When director Nia DaCosta told composer Laura Karpman she wanted the score for “The Marvels” to be a “space opera,” Karpman, who crafted the music for the Disney+ shows “What If” and “Ms. Marvel,” was up to the task. She knew that vocals — specifically male vocals — would need to be a large part of the score.
Out Nov. 10, “The Marvels” sees Brie Larson returning as Carol/Captain Marvel, along with Captain Monica (Teyonna Parris) and Kamala/Ms. Marvel (Iman Vellani). The superhero trio is forced to band together after their powers become entangled, and the women are swapped into one another’s worlds when their powers are activated. When they realize Zawe Ashton’s villain, Dar-Benn, is intent on destroying several worlds, the Marvels set out to stop her.
So, Karpman sought out Basso profundos, bass singers with the lowest range, in both Los Angeles and London. Those vocals would be key in defining the “space opera” sound DaCosta was seeking.
Karpman ended up recording three choirs. The first choice was based in Los Angeles, and one she considered an “experiment.” She says, “I wanted people from diverse musical traditions. I used Indian Carnatic singers and African singers.”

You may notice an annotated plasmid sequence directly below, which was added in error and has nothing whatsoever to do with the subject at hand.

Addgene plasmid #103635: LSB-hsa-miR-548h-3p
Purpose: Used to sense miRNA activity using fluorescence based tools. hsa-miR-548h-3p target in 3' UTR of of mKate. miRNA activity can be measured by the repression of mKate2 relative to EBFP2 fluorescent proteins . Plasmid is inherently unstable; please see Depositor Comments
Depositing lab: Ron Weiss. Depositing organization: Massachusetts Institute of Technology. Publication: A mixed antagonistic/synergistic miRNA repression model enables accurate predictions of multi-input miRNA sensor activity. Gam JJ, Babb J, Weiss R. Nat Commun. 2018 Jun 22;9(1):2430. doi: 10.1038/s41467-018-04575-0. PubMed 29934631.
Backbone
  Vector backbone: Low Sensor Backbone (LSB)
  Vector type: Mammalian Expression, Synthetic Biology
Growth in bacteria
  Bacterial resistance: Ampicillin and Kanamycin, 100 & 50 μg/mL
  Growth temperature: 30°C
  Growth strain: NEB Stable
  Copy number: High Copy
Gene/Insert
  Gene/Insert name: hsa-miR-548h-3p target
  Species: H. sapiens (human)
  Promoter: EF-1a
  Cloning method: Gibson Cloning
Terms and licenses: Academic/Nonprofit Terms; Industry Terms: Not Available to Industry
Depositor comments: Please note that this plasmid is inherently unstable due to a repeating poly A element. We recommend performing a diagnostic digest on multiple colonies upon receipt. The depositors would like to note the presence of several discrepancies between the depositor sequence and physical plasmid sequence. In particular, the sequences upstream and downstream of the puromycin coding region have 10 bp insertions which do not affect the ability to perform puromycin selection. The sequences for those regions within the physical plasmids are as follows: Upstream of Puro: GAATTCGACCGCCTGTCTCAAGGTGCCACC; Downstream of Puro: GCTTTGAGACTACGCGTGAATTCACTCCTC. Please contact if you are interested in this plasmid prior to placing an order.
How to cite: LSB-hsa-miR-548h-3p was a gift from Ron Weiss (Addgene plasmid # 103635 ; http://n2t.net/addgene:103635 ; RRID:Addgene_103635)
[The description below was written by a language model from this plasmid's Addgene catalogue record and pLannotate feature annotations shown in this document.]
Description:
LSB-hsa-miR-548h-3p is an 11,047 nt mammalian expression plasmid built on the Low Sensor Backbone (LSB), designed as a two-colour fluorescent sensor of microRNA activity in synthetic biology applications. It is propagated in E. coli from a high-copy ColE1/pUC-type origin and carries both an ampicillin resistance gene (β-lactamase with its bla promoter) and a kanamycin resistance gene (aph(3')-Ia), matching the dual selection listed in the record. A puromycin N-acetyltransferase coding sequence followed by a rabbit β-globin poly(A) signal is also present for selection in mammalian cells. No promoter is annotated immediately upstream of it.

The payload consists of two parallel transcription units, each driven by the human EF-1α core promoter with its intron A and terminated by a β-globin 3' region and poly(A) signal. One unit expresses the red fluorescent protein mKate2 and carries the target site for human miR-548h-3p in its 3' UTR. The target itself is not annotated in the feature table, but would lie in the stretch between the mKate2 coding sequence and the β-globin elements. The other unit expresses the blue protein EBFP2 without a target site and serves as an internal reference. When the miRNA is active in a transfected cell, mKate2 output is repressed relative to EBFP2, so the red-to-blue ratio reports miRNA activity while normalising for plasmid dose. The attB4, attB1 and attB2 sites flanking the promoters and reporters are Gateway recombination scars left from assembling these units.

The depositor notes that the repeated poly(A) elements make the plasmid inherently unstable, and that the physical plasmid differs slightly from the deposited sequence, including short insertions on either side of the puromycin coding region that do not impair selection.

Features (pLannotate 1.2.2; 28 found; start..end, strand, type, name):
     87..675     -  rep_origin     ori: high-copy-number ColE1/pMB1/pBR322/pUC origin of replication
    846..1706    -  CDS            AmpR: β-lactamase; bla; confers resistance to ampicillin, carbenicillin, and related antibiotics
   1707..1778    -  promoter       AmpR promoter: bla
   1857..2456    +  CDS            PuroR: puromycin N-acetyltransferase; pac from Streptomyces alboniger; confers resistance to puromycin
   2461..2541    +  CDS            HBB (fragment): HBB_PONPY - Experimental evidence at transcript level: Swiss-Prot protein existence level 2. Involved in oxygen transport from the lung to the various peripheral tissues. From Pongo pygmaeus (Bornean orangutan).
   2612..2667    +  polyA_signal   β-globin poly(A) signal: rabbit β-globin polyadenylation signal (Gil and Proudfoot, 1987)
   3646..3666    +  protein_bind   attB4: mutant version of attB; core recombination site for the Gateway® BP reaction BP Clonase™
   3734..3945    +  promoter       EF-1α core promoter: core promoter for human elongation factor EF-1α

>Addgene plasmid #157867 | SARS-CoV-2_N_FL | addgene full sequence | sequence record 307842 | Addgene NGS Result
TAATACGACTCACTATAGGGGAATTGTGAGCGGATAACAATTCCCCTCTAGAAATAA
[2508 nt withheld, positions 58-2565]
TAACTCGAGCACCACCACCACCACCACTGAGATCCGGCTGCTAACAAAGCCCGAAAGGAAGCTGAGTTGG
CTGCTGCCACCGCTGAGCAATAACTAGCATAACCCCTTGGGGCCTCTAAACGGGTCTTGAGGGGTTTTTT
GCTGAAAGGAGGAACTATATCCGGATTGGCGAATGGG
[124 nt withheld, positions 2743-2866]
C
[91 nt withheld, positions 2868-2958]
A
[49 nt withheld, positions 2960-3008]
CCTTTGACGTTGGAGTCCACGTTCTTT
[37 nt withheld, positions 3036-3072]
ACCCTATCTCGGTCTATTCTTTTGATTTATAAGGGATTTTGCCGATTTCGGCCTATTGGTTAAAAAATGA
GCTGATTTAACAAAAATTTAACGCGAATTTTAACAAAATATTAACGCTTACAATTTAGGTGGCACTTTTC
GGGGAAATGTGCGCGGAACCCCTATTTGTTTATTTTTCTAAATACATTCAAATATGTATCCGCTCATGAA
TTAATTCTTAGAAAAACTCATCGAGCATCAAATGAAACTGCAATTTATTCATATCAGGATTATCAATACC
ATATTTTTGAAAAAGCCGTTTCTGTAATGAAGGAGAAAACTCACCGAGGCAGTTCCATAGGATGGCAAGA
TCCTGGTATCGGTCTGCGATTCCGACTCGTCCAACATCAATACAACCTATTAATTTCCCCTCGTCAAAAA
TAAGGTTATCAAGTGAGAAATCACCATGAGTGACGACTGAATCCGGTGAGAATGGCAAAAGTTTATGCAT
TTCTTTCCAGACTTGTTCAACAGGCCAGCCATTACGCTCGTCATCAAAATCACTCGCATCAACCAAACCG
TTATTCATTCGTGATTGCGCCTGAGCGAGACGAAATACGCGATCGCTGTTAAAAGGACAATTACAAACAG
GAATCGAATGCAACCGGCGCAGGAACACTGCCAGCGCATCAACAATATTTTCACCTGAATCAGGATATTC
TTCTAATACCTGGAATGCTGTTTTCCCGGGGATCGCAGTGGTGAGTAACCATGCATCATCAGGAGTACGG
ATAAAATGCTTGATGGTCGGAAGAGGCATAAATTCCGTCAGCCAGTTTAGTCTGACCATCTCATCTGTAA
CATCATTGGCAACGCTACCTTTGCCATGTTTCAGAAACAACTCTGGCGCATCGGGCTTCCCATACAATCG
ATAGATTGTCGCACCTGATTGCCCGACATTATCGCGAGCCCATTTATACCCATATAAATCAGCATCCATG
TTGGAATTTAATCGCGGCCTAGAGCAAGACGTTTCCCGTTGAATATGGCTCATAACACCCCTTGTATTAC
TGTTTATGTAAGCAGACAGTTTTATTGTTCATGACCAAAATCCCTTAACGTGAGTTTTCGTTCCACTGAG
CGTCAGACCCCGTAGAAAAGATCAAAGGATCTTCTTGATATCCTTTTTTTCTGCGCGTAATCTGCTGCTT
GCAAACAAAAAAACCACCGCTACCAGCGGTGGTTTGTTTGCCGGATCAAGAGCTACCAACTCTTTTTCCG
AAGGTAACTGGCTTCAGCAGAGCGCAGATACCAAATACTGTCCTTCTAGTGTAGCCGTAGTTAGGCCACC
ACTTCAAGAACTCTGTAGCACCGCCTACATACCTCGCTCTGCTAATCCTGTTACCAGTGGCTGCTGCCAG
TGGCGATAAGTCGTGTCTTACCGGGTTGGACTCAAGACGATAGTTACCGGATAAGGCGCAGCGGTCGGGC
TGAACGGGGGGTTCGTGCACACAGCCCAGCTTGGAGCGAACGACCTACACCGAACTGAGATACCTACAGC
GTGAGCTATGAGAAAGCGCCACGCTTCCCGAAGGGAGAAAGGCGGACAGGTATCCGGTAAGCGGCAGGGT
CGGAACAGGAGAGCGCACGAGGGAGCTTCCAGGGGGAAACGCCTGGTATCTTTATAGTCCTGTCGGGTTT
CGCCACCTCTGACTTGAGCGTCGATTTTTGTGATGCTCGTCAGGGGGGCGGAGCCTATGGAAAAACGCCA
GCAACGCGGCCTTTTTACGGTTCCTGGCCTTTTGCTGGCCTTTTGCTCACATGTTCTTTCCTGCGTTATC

Karpman used male countertenors and had them “sing in their falsettos, which meant they were singing in their head voice to give an odd sound.” She did the same in London and also utilized a traditional choir.
Thematically, “The Marvels” explores pain and trauma, as well as people uniting.
When it came to creating the main theme, “Higher. Further. Faster. Together,” Karpman calls it the “chosen family” theme. Musically, it begins by centering in on Carol and Monica but progresses to include Kamala. “It’s this feeling that you make your family, but it’s not necessarily what you expect. I think that was another important thematic thrust … as they come together and create this epic camaraderie,” Karpman explains.
A solo viola was in her toolbox to give the title theme a mournful but warm sound. The cue builds with chanting and singing, and 12 French horns come in toward the end, giving it the “big hero music” sound. Karpman adds, “There’s a new language created for the theme by my niece, who is a poet. At the end of the main title theme, they’re singing in Latin, ‘higher, further, faster, together.’”
When it came to scoring Dar-Benn’s theme, Karpman says, “There’s something slithery and jazzy about her, so I wanted to play with that.” While in the studiom, Karpman was listening to a Herbie Hancock song that featured a flute solo, which inspired her to use flutes as Dar-Benn’s main sound.
“We had seven flutes in the scoring section. We used a contrabass flute, which is so massive that you have to stand up to play it. We’d go from the tiny piccolo flute to the contrabass,” Karpman says. “It just gave a huge diversity of sound. One thing I loved for Dar-Benn was this sense of breathing. We did it with the singers, and we did it with the flute. So that breathing became a part of her sound.”